LEHI, Utah – It’s the kind of backyard to get away from it all.

Richard Williams said his waterfall, fire pit and landscaping give him a sense of peace.

“It’s a little slice of heaven,” he said.

But, late Saturday night into Sunday morning, he couldn’t get away fast enough.

“We were asleep and we started hearing the doorbell and people knocking on doors,” said Williams. “We woke up and our neighbor across the street said ‘get out, the hill is on fire.'”

His home, and dozens of others along Autumn Hills Boulevard in Lehi, were in the direct path of the Traverse Fire.

“We left to go to my son’s house, and I looked back on the house and I thought, that’s the last time I’ll see that house,” said Williams.

The fire got within 50 feet of his home, but shifting winds and hard-working firefighters kept it from burning any homes down.

“I call it the miracle of Autumn Hills Boulevard,” he said.

However, Williams was now concerned about something else.

After wildfires, mudslides are often a big problem.

Especially for communities at the base of a mountain.

“Then the next day, it started to rain,” said Williams.

When Williams got back home, though, he found his neighbors had already placed sandbags around all his basement windows.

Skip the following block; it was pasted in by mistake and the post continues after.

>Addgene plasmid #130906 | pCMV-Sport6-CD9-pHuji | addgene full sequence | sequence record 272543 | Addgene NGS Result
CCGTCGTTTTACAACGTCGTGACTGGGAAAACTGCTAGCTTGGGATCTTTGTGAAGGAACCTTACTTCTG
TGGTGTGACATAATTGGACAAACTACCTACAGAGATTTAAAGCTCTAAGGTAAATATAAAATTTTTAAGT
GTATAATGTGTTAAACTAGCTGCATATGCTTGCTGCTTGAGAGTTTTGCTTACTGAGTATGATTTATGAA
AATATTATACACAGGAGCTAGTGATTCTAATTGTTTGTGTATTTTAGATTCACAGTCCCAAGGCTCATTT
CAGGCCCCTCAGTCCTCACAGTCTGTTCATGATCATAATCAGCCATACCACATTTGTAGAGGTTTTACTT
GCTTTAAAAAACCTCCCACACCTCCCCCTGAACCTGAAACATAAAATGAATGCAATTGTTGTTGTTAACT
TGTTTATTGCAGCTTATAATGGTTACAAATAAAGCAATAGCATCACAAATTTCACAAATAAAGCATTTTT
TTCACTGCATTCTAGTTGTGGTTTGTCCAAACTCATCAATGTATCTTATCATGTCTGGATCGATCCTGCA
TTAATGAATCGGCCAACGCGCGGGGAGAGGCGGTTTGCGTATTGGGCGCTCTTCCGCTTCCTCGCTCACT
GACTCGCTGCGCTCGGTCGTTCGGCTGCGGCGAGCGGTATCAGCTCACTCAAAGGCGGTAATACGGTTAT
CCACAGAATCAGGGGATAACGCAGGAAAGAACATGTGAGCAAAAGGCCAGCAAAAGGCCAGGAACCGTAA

Those neighbors also put sandbags on the mountain slope above his house to try and save it if the rain kept coming.

“They came to 42 houses,” said Williams. “And they did all of it in a matter of a couple of hours.”

Lehi wasn’t the only city concerned about mudslide potential.

After the Knolls Fire burned through Saratoga Springs this weekend, residents were preparing too.

The city made sandbags available at the City South Marine at 156 West Harbor Park Way and at Latter-day Saint meetinghouses off 88 West Harbor Parkway and 2947 South Swainson Avenue.

The city was asking residents to mobilize to surround homes with sandbags, in case of more rain.

“With a rainstorm, we likely will have some flooding,” said Kari Boyd-Peak with the Bureau of Land Management. “With the terrain being that steep, and now that the vegetation has been burned off, so the soil will be very unstable.”

One thing that wasn’t unstable, though, was the community spirit here for neighbors to help each other.

Williams has seen it firsthand in Lehi.

He now hoped he doesn’t have to get away from it all again.

“It brings tears to my eyes to realize how much we are loved by the neighbors,” he said.